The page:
March 16th marked the 30th legislative day of the 2011 session. Known as "Crossover Day," this critical day marks the last chance that most House bills will have to pass the House and make their way to the Senate. If a House bill has not passed the House by the end of Crossover Day, it has little chance of becoming law this year.
For the remaining ten legislative days, the state House will primarily only consider legislation that has already been passed by the state Senate. Due to this deadline, the House worked long hours this week, debating and voting on long lists of legislation.
Given the economic recession that has so drastically affected our state, we have worked hard this session to balance the state budget and make necessary spending cuts while continuing to provide vital services for Georgians. To allow for a more thorough examination of our expenditures at the state level, my colleagues and I passed House Bill 33. This measure is designed to increase efficiencies and decrease wasteful spending, by implementing a zero-based budgeting system.
Specifically, HB 33 would allow the General Assembly to review every budgetary detail of state departments and agencies. This would allow us to fully examine every detail of the entire state budget over a six-year period. HB 33 would also consolidate the House Budget Office and Senate Budget Office into one Joint Legislative Budget Office, a simple change that may save the state up to $1 million annually.
In addition to reforming our state's budget process, we also passed legislation to create the Special Council on Criminal Justice Reform for Georgians. This council will study criminal justice reform during the interim and make legislative recommendations to a joint legislative committee before the 2012 session.
The intent of this bill, HB 265, is to find solutions that will allow the state to ensure public safety, while decreasing the cost of our corrections system. It is imperative that we look at these reforms. Georgia currently spends more than $1 billion a year, and has the fourth-highest incarceration rate in the nation. However, recent studies suggest that an estimated three-fourths of the state's prison population is believed to have some type of drug addiction, which could be treated at much lower costs than imprisonment.
The second judicial reform that we took up this week involved implementing a new way of compiling lists of citizens who are eligible to serve on juries. HB 415, the Jury Composition Reform Act of 2011, does that by completely changing the way county jury pools are created and ending what is known as "forced balancing."
Instead of requiring counties to "force balance" their jury pools to ensure gender and radical population proportionality, HB 415 would simplify the process by requiring the Council of Superior Court Clerks to establish and maintain a statewide master jury list that will be more inclusive than the county lists currently used.
The Council will screen drivers' license records, vital records, and voter registration records to create the statewide list. Each county will then get their list of eligible jurors from the Council. This will not only save counties money, but it will also ensure accurate jury pool lists.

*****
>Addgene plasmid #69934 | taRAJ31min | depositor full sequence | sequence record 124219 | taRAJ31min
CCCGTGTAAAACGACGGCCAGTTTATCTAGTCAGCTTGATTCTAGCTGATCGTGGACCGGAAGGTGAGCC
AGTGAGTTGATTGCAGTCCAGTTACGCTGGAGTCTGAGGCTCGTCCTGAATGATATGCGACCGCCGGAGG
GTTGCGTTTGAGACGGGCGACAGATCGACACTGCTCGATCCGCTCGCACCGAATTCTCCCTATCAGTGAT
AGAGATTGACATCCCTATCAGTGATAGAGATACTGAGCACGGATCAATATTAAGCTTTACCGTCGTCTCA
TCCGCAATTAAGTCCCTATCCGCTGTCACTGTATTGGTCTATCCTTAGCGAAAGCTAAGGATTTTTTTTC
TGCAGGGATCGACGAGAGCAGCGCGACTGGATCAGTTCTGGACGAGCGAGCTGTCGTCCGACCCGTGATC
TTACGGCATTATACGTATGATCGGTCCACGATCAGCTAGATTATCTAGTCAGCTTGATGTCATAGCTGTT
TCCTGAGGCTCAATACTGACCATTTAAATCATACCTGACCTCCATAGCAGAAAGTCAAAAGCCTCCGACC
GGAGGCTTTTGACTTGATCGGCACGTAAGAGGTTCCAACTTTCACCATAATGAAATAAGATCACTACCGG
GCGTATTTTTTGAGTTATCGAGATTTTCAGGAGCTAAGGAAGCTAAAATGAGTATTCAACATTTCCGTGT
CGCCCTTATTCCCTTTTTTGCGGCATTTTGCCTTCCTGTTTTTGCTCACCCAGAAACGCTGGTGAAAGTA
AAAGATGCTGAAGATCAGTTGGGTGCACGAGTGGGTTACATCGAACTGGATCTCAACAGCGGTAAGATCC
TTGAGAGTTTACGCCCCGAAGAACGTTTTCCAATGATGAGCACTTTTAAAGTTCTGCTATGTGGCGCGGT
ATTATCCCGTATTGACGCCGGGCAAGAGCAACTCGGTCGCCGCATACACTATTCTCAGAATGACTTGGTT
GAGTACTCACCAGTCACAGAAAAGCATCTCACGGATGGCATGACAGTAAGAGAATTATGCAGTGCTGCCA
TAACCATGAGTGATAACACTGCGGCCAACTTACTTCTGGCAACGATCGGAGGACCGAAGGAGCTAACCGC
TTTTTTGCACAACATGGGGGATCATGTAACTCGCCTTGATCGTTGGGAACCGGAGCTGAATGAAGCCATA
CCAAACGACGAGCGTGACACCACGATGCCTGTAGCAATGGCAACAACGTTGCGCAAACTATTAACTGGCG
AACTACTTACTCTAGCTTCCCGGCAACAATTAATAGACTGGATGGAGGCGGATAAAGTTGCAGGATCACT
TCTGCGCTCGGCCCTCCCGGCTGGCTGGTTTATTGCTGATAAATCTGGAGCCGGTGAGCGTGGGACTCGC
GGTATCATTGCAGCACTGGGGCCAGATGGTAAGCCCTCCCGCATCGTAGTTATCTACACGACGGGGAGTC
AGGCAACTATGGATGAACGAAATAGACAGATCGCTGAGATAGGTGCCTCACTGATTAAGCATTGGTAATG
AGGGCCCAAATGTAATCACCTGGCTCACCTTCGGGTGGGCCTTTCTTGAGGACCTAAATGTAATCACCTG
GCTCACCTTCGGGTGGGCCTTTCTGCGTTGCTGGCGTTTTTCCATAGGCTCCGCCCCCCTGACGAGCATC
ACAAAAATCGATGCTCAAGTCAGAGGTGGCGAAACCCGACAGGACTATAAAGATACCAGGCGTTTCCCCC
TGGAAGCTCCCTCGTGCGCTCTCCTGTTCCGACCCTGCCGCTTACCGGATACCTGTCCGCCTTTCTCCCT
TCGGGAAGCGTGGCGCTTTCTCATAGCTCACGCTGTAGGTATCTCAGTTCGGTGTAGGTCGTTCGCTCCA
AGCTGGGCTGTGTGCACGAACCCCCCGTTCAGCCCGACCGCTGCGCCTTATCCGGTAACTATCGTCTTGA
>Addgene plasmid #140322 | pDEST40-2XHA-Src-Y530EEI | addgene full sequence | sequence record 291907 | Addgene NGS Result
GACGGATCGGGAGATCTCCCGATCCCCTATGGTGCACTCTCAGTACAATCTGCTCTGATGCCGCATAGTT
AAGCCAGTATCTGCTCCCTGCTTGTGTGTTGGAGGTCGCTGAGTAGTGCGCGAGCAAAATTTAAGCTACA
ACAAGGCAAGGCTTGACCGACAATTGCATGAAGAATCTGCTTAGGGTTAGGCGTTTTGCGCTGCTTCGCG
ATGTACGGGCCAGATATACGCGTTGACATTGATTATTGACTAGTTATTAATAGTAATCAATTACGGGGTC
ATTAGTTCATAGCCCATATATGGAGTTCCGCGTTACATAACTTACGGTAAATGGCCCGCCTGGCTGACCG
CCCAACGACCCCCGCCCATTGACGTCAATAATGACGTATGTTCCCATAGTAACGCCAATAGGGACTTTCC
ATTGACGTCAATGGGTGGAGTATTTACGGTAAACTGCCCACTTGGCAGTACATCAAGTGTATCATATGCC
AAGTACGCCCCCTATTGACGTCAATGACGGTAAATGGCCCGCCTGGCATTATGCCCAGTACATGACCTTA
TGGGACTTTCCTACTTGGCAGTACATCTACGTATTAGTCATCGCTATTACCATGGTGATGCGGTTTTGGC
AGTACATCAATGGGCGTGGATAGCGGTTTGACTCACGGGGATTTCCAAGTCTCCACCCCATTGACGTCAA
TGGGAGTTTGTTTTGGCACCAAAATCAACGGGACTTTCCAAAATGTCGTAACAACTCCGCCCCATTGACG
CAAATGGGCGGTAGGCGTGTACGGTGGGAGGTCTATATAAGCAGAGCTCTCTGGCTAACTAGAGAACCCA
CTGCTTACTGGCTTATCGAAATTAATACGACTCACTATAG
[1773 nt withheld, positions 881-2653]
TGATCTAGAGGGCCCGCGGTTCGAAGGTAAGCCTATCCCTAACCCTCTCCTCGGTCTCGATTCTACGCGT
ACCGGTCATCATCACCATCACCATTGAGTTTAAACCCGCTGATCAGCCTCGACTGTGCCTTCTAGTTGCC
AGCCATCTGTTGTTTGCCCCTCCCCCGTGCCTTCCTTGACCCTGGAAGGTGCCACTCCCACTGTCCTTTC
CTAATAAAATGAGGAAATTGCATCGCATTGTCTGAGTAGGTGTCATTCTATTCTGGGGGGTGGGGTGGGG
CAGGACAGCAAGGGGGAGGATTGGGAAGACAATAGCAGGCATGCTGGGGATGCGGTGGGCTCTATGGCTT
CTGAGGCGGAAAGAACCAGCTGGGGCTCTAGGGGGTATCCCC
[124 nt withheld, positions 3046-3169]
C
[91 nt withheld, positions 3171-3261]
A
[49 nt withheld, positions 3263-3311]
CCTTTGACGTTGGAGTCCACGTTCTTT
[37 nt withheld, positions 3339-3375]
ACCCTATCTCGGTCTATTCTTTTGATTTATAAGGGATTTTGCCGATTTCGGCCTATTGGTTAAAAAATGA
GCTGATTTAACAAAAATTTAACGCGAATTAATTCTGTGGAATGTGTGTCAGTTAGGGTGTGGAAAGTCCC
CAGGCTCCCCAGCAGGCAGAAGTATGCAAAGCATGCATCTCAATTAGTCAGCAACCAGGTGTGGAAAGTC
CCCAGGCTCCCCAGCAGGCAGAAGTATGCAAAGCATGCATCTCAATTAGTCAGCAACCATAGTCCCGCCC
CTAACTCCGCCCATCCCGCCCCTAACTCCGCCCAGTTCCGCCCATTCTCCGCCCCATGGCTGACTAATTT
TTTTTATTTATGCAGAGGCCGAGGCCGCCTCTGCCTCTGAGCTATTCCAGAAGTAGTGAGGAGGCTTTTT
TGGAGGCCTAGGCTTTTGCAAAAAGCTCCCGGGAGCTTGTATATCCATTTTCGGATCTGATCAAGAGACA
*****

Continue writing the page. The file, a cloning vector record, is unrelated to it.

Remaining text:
Additionally, HB 415 will make jury service more uniform among eligible citizens, meaning more people will be called for jury service, but we will all be called less often.
Along with measures to reform our justice system, we passed legislation that brings our state election laws into compliance with the rules of the national political parties. Specifically, House Bill 454 grants the Secretary of State the discretion to select the date for Georgia's presidential primary in each presidential election year. The presidential primary date selected by the Secretary of State would have to fall between December 1st of the year prior to a presidential election and the second Tuesday in June of the presidential election year. By granting the Secretary of State this additional flexibility, we can maximize Georgia's role in selecting our nation's presidential candidates.
Additionally, we passed House Bill 500, which will help prepare the state's unemployed to reenter the workforce. Under this legislation, unemployed Georgians could receive certain educational tools, skills gap training, and instructions on how to complete an online job application. The Department of Labor will administer these trainings through its career centers. The program could also be utilized through locations provided by the Technical College System of Georgia.
Another bill passed this week, House Bill 503, shifts the burden of paying for forensic medical exams of victims of sexual assault from the local law enforcement agency, to the Georgia Crime Victims Emergency Fund.
Now that House Bills 33, 265, 415, 454, 500 and 503 have passed the House, in addition to many others, they will make their way through the Senate committee process. If passed by the Senate and signed by the governor, these bills will become law.
Glenn Baker is the state representative for House District 78, which serves portions of Clayton and Henry counties. He can be reached at (404) 656-0202, or at: firstname.lastname@example.org.